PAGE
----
Power of Attorney

A Power of Attorney is a legal document where one person, the principal, authorizes another person, the agent, to act on his behalf. The agent has just so much power as the principal gives him. In legal terms, the agent is referred to as the principal’s “attorney in fact”. The principal can appoint the agent to act for him in many various matters or in just a single transaction. For example, if a husband and wife sell their house but one of them is unavailable to attend the closing, the absent spouse can appoint the other to act as agent for the sole purpose of signing documents at the closing.

Once the transaction is completed the agent’s authority is terminated. A principal can also grant to his agent broad authority to act on his behalf with respect to banking, insurance, real estate and a variety of other transactions. This is a general Power of Attorney.

Powers of Attorney can be either durable or nondurable. A nondurable Power of Attorney, whether granted for a specific purpose or for broad, general use, ends when the principal becomes incompetent. A durable Power of Attorney does not expire if the principal becomes incompetent. For this reason most financial planners and estate planning attorneys recommend a durable power of attorney. It allows a person’s financial affairs to continue without question or interruption even if the principal loses competency. This means there is no need to have a court determine that the principal is incompetent and appoint a guardian. Who is appointed guardian frequently becomes a hotly contested matter.

The Power of Attorney can save time, money, keeps the person’s business private (remember, court proceedings and records are generally open to the public), and allows the principal to select the person s/he wants to handle his/her affairs. The attorney in fact does not become the owner of the principal’s property. He or she is simply authorized to act in the place of the principal with respect to the principal’s property. A Power of Attorney does not authorize the agent to make gifts to others, or to him/herself unless the Statutory Gifts Rider is executed. This option should be discussed with your estate planning attorney because gifting can be a useful tool in an estate plan.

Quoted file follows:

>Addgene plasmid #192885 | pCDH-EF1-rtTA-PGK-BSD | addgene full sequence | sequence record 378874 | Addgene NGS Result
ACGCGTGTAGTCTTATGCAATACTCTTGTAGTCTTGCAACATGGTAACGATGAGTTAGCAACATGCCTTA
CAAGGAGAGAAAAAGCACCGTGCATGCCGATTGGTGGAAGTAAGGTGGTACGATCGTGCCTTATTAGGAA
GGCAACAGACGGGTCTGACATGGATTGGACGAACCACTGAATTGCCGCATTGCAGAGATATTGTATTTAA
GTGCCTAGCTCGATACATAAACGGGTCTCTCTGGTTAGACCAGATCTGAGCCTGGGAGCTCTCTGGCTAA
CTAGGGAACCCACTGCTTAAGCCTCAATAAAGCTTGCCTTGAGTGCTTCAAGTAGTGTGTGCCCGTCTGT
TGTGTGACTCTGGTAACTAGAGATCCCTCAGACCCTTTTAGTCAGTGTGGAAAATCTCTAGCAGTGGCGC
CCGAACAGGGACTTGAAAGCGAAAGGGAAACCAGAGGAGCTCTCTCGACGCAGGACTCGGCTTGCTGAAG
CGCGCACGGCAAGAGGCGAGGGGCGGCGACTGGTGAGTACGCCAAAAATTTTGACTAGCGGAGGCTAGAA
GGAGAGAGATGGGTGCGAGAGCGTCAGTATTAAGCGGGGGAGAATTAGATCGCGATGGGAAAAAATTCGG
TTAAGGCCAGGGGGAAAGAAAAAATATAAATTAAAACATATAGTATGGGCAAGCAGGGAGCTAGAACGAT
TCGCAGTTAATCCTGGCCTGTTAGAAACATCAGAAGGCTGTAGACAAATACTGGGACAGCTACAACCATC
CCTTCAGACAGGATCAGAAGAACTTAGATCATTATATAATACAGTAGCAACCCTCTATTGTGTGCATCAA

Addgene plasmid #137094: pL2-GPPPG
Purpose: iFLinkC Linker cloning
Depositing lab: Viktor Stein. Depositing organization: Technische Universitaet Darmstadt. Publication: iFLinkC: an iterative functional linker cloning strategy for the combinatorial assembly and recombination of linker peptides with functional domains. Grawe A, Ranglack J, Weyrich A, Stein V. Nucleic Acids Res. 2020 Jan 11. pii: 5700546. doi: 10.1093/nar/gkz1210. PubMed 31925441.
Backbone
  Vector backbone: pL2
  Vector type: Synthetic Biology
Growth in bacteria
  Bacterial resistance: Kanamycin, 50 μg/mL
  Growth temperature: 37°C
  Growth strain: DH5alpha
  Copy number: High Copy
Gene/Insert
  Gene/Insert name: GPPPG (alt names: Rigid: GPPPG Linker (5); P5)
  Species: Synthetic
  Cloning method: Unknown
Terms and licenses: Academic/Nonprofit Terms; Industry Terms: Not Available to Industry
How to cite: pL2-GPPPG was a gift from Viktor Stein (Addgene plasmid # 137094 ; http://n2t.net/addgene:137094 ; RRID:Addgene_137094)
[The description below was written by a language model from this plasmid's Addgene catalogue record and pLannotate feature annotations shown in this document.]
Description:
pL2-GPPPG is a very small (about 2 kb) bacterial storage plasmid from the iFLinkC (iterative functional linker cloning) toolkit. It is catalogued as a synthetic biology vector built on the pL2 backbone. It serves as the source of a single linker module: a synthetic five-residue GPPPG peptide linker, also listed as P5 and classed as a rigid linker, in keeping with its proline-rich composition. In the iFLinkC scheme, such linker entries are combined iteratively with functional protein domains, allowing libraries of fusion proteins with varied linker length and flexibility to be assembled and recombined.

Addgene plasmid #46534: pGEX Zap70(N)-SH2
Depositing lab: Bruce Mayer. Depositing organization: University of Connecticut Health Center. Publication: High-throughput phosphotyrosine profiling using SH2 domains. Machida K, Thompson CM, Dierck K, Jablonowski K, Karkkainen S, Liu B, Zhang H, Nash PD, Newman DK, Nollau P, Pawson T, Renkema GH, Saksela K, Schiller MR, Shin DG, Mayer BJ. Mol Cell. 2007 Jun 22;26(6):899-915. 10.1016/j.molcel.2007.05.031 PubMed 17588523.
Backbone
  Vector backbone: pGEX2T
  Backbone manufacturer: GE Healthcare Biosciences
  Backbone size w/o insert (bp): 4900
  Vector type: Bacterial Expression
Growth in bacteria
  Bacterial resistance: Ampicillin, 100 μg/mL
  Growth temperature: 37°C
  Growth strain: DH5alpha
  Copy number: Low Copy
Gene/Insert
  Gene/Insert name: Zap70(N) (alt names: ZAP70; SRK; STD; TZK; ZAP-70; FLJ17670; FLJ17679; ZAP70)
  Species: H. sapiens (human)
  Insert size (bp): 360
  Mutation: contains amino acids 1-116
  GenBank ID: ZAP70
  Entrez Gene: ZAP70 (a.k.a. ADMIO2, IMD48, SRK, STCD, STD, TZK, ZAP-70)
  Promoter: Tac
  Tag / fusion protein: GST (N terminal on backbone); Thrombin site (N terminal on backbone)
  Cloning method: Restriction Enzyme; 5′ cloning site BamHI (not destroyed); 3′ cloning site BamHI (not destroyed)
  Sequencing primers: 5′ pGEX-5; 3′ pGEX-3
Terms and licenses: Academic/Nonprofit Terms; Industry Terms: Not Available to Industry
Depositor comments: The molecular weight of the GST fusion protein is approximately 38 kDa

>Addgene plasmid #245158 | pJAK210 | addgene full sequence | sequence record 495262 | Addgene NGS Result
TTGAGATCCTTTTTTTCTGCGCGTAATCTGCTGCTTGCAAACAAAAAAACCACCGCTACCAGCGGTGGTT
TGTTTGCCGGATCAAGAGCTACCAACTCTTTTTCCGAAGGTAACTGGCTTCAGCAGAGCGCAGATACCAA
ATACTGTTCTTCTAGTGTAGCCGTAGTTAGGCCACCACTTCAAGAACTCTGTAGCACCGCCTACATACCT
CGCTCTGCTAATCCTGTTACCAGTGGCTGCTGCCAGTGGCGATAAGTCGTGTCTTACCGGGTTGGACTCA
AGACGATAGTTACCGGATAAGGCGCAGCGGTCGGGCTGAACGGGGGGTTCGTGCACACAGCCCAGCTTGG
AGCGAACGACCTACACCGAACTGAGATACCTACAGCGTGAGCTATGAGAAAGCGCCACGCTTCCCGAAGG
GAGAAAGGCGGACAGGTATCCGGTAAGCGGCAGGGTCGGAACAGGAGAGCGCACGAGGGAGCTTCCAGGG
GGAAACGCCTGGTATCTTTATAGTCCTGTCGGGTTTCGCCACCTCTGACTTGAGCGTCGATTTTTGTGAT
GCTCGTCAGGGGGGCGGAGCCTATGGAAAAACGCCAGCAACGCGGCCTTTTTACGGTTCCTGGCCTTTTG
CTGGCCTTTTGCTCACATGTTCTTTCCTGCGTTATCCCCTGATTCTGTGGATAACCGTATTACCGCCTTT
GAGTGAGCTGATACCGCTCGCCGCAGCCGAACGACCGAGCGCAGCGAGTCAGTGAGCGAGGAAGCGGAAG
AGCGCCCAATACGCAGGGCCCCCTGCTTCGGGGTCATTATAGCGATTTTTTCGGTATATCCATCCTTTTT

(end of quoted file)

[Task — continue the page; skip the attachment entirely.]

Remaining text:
A Power of Attorney goes into effect upon signing unless it specifically says it will only go into effect upon the happening of a specific event or at a specific date. This is a “springing” Power of Attorney. There are certain things an agent cannot do on behalf of the principal even with a broad Power of Attorney. For example, a Power of Attorney cannot be used to execute a Living Will (see “Advance Medical Directions”) and cannot be used to execute or revoke a Last Will & Testament (see “Wills-the Basics”, and “Wills”).

Although Powers of Attorney can be durable and survive the principal’s incompetence, they can be revoked by the principal at any time. All Powers of Attorney automatically expire upon the death of the principal. A Power of Attorney is an extremely powerful and useful document and should be part of a comprehensive estate plan. You and your estate planning attorney will decide which Power of Attorney is right for you.